Miller Center: http://www.flickr.com/photos/miller_center/7160211331/
Teresa Sullivan was pushed out as President of the University of Virginia earlier this month, and already there is groundswell of report to see her reinstatement.

The University of Virginia Board of Visitors has scheduled a meeting for June 26 and and may vote to reinstate President Teresa Sullivan after nearly two weeks of turmoil on campus. Organizers could now swing into high gear to lobby for the change.

 

Meanwhile, Carl Zeithaml, the dean of the university's undergraduate business school who the board chose earlier this week to be UVA's interim president, has suspended his contract negotiations with the school's board until members meet next week.

"There is an enormous groundswell of support for Terry Sullivan's reinstatement as our president ... As a result, I am suspending any further negotiations with the board regarding my status as interim president, as well as any activities associated with this role," Zeithaml said in a statement.

 

Sullivan had said she would return if Rector Helen Dragas, head of the board of visitors and a mastermind of Sullivan's ouster, was replaced. For George Cohen, president of the faculty Senate, the news was thrilling.

"We are still seeking the reinstatement of President Sullivan, the resignation of Rector Dragas, and I think this really gives us a chance to re-examine the whole structure of the board of visitors, the method of selecting board members," said Cohen. "I think everything should be on the table now for examination and debate."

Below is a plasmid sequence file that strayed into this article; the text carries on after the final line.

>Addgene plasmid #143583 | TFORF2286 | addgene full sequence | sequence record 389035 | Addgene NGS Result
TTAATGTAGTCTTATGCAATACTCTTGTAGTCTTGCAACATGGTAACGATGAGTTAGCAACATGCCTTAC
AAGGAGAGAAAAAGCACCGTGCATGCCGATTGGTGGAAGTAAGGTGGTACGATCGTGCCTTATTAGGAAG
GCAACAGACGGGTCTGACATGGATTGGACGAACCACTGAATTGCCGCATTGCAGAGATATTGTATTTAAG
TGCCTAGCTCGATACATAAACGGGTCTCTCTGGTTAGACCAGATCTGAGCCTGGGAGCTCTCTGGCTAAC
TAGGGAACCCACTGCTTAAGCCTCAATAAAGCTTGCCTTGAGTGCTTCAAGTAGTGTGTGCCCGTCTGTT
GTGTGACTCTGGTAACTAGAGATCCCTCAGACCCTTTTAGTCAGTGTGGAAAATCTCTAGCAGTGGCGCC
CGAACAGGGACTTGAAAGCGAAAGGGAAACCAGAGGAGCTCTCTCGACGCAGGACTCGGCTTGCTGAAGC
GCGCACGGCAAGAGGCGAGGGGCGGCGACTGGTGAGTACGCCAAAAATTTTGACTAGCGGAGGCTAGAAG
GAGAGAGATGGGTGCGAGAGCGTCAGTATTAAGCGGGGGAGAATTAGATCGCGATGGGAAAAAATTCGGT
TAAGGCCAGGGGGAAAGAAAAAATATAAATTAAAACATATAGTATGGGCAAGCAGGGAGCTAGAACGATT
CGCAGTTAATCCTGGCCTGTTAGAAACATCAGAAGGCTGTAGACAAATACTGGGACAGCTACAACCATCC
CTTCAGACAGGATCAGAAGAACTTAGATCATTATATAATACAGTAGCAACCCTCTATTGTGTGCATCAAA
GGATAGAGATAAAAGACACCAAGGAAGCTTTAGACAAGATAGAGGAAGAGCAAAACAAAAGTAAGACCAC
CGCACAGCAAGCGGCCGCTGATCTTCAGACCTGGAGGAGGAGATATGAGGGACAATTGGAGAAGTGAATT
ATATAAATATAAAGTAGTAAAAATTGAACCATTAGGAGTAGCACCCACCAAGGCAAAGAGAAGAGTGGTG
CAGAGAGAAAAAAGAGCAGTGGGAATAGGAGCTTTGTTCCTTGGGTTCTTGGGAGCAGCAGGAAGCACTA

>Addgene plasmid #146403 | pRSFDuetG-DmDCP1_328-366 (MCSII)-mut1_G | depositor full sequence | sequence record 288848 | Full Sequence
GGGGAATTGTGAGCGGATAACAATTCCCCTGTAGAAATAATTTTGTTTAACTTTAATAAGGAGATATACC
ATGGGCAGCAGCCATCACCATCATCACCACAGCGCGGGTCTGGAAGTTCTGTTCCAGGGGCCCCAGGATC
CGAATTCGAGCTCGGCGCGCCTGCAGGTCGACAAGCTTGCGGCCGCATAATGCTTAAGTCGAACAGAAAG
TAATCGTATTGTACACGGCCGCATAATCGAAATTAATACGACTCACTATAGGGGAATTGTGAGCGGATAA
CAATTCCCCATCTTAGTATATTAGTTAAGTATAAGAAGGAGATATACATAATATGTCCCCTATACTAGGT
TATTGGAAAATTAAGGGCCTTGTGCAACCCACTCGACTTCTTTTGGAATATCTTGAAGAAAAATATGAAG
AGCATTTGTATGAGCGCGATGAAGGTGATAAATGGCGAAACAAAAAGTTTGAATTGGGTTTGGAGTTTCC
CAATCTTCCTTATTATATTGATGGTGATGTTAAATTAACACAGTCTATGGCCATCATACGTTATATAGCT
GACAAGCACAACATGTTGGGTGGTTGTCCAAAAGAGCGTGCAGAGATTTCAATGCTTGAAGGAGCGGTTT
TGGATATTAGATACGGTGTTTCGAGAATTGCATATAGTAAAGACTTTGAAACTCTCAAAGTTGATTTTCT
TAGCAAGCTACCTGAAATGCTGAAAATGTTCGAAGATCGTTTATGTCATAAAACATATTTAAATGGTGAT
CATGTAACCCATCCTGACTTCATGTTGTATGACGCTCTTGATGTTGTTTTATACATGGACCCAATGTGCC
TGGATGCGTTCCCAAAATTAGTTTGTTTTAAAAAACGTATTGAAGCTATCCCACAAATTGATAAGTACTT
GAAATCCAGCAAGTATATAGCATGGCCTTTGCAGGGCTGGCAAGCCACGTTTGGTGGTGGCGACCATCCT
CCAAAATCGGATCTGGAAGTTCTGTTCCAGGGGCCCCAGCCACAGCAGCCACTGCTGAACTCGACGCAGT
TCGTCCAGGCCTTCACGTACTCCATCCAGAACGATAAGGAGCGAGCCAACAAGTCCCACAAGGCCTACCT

But Joe Szakos, an experienced community organizer from Charlottesville, says faculty members like Cohen might have to step up their game to confront powerful people and make sure the votes for Sullivan are there.

"You have a tremendous advantage, because there are UVA donors, UVA graduates, UVA students everywhere in the state, and so if the person you are trying to really put pressure on lives in Virginia Beach or Alexandria or Roanoke or wherever, you could find a lot of people there, and it could become very personal," he said. "There's no way this is going to change unless it becomes personal."

He'd even to talk with the governor's kids, who are students at UVA, and confront members of the board at their places of employment or worship.

Sources told the Washington Post that during the meeting in which the board of visitors voted to replace Sullivan, as many as eight board members wanted to keep her on the job, but there were 16 people on the board. Now, with the resignation of Vice Rector Mark Kington, who collaborated with Dragas, eight would be enough to reverse the board's decision, bring Sullivan back and make some important donors happy.

Dragas might not be inclined to quit, but her term on the board of visitors expires July 1, and Gov. Bob McDonnell (R-Va.) might sidestep this controversy at the state university by refusing to reappoint her.